Brought to you by The Coleman Institute

“Real Stories from Real People”

Click a link below to learn more about the IWINS initiative.

What is IWINS?

IWINS is a non-profit initiative aimed at educating students, parents and their communities of the highly addictive nature of opiates. Teens hear the message all the time that drugs are bad, but most don't understand that opiates are very different from other drugs because of the way they attach themselves to the brain. Teens also see frequent references in the media to people having fun drinking and smoking pot. What they don't hear is how terrifyingly dangerous opiates can be. The truth is, trying opiates even once or twice can lead to a physical dependence and an addiction that can be almost impossible to overcome. In order to educate teenagers and young adults of the dangers of opiates, IWINS shares the stories of patients who have recently suffered from these types of drugs. Most of these patients have recently completed their detox so the painful memories and feelings of addiction are still fresh in their mind.

The goal of IWINS is to educate young people through video testimonies of people who have recently detoxed from opiates. Through these stories, we hope to open the eyes of young adults to the dangers of opiates and help people make the decision to never try these horrible drugs.


Most teenagers today have no idea how addictive opiates, such as heroin, OxyContin and Methadone, really are. Consider the results of the 2013 NIDA survey of High School seniors:

    • 35% say it is not a great risk to try Heroin once or twice
    • 24% say it is not a great risk to use narcotics regularly
    • 22% say it is easy to get Heroin

To many young adults, opiates are just another drug, like marijuana, that can be tried and given up later. But, because of the highly addictive qualities of opiates, this is hardly ever the case. In fact...

    • Many people become physically dependent after just one or two uses.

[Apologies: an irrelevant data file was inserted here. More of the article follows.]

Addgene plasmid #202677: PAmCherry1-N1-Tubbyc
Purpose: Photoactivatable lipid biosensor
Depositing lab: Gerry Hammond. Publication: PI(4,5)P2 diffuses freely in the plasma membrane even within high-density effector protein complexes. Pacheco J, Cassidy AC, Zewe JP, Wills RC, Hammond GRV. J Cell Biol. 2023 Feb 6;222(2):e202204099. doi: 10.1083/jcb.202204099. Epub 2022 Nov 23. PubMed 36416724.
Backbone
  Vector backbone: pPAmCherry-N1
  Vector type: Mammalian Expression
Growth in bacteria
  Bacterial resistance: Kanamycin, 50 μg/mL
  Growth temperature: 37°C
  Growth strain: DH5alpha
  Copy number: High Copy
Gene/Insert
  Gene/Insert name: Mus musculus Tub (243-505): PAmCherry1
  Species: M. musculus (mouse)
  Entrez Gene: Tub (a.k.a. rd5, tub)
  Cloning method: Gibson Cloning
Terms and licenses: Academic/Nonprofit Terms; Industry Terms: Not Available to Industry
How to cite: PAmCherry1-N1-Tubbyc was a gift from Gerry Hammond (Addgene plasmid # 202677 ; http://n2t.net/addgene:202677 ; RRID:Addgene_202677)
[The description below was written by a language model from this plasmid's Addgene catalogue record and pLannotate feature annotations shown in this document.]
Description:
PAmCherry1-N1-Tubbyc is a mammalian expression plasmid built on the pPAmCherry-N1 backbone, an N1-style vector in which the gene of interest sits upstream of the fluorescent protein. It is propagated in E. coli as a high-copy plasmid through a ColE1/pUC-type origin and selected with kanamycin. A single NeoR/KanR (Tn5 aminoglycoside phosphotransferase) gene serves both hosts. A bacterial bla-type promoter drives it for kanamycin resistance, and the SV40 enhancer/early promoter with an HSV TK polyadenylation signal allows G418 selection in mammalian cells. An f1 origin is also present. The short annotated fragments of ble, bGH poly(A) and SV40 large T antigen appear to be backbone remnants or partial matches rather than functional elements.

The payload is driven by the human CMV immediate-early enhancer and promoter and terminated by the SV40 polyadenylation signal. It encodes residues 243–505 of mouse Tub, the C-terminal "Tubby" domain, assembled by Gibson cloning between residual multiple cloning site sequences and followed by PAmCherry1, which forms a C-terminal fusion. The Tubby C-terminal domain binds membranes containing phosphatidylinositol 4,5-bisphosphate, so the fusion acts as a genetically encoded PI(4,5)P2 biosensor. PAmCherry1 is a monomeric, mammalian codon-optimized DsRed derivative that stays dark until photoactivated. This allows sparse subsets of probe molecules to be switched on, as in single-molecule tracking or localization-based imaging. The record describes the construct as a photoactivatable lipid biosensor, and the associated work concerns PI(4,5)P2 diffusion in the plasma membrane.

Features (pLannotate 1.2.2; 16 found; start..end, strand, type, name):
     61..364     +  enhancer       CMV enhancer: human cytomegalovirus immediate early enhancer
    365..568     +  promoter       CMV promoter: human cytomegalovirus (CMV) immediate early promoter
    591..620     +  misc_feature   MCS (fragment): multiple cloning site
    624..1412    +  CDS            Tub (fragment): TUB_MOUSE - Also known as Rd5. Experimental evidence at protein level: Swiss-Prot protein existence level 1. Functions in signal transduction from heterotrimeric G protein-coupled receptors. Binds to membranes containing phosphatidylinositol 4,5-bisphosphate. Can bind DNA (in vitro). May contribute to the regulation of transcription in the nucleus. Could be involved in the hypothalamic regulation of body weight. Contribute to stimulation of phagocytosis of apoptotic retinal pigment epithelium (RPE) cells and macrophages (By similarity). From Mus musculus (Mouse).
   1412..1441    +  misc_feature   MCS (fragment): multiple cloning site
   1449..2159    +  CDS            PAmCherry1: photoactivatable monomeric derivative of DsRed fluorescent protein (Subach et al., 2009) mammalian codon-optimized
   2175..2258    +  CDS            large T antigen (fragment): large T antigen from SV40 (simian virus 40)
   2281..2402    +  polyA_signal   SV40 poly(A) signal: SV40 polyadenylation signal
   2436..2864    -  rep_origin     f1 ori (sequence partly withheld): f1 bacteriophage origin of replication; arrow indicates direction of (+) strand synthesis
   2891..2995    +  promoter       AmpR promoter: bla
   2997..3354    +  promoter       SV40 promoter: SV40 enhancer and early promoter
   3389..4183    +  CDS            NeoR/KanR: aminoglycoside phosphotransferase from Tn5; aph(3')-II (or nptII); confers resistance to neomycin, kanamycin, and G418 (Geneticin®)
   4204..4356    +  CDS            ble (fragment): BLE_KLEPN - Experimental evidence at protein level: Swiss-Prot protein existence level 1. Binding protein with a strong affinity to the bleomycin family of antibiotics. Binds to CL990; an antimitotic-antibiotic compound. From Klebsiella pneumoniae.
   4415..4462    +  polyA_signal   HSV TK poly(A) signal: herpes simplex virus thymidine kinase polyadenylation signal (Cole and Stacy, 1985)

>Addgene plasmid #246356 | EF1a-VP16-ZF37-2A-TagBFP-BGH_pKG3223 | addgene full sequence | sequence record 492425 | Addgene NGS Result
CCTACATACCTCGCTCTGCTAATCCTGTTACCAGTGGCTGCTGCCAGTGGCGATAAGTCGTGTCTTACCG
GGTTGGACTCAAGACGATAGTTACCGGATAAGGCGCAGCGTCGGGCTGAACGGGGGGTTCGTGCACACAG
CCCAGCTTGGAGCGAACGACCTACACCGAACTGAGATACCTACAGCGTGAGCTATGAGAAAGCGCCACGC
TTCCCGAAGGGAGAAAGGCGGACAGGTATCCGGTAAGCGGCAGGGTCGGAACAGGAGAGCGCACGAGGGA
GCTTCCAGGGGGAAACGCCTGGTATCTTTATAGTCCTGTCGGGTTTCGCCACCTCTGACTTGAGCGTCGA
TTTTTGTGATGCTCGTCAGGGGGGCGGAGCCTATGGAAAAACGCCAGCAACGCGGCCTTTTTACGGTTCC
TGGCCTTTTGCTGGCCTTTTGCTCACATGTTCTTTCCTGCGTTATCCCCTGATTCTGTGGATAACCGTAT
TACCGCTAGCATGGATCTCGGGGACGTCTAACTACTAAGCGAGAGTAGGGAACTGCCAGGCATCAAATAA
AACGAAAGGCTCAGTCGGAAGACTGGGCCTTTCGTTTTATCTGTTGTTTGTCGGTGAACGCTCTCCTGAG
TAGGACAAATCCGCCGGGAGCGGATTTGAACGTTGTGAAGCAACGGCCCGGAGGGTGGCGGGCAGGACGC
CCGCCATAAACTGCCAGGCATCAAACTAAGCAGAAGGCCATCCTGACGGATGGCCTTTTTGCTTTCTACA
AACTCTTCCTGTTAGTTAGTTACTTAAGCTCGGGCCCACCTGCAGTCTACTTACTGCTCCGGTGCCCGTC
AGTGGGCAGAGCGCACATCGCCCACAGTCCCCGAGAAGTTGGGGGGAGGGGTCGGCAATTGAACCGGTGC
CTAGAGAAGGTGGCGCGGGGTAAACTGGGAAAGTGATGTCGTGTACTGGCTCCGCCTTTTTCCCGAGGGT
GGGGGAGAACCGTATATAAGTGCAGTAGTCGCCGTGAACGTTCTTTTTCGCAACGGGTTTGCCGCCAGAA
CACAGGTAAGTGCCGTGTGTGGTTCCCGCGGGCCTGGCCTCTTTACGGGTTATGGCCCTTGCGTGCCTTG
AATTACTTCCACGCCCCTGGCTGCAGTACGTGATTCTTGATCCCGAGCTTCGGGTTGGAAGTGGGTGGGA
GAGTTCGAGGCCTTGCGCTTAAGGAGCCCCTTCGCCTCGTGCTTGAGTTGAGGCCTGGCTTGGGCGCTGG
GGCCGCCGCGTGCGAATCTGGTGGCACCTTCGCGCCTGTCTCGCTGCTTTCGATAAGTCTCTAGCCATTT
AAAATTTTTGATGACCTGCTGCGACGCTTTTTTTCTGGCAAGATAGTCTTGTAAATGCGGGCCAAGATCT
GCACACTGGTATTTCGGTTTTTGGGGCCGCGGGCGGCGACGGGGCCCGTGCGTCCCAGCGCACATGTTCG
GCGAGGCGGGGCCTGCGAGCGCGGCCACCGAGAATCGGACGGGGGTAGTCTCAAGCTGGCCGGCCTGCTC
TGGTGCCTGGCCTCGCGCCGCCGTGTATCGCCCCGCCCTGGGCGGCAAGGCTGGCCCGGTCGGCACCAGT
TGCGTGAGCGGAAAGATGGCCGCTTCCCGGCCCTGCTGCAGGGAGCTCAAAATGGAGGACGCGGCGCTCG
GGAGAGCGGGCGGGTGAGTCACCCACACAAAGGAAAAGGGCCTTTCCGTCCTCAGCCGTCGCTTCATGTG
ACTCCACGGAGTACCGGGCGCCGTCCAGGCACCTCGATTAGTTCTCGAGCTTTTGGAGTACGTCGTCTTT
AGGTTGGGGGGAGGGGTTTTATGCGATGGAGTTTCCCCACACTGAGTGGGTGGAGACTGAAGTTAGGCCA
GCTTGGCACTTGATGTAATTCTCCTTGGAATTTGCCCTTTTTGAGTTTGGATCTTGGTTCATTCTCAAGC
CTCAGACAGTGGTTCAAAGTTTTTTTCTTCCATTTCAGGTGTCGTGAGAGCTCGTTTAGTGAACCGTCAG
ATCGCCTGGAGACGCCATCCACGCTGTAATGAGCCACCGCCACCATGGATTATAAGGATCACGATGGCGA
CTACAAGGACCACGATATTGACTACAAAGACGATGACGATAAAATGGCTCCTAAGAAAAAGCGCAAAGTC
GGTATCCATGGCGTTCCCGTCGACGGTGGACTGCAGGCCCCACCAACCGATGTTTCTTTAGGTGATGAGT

• Once addicted the success of treatment is very low.
    • The risk of dying from overdose is extremely high – over 50 deaths every day.

IWINS Mission Statement

IWINS is a non-profit organization dedicated to educating teenagers, young adults, parents and the community about the dangers of opiate use and to decrease the use and abuse of opiates.

We believe that:

    • Opiates are very dangerous drugs which cause powerful physical addictions... recovery is extremely difficult.
    • There exists a significant lack of knowledge, especially in young people, about the dangers and consequences of opiate use.
    • One of the most powerful methods to educate is with personal testimonies from those who have directly suffered from opiate addiction.

In support of this, we are committed to:

    • Developing and maintaining a culturally relevant website which provides information about the dangers of opiate use and abuse.
    • Providing personal testimonies from individuals who have directly suffered from opiate addiction.
    • Disseminating relevant information to all audiences effectively via multiple communication channels.

Background of the Program

IWINS was started by Dr. Peter Coleman, the National Medical Director of The Coleman Institute. The following story is in his words:

"I have twin 16-year-old teenagers and I am recovering from my own drug addiction problem. I have been clean and sober since 1984. Because of the genetic component to addiction, each of my children has about a 50% chance of becoming addicted to drugs or alcohol.

From the time I found out my wife and I were expecting, I have been wondering how I could protect my children from becoming addicts. I am now the Medical Director of an opiate detoxification program called The Coleman Institute. Every day, I see kids just like my own who have become drug addicts. They are usually good kids who came from good homes with loving parents. Day after day, I hear parents ask what they did wrong. They tell me that their children were doing well, but all of a sudden, they changed. They tried opiates for one reason or another and quickly became addicted. They started lying and stealing. They became irresponsible. They were on a path of terrible pain and suffering, and had no idea if they would ever get off that path.

I decided to capture the stories of these patients on video. I realized that if my own children could hear these stories, they would understand how much more dangerous opiates are than other drugs and be less likely to try them. Through the powerful testimonies of these patients, I hope to educate young adults on the danger of opiate drugs and prevent future opiate drug abuse."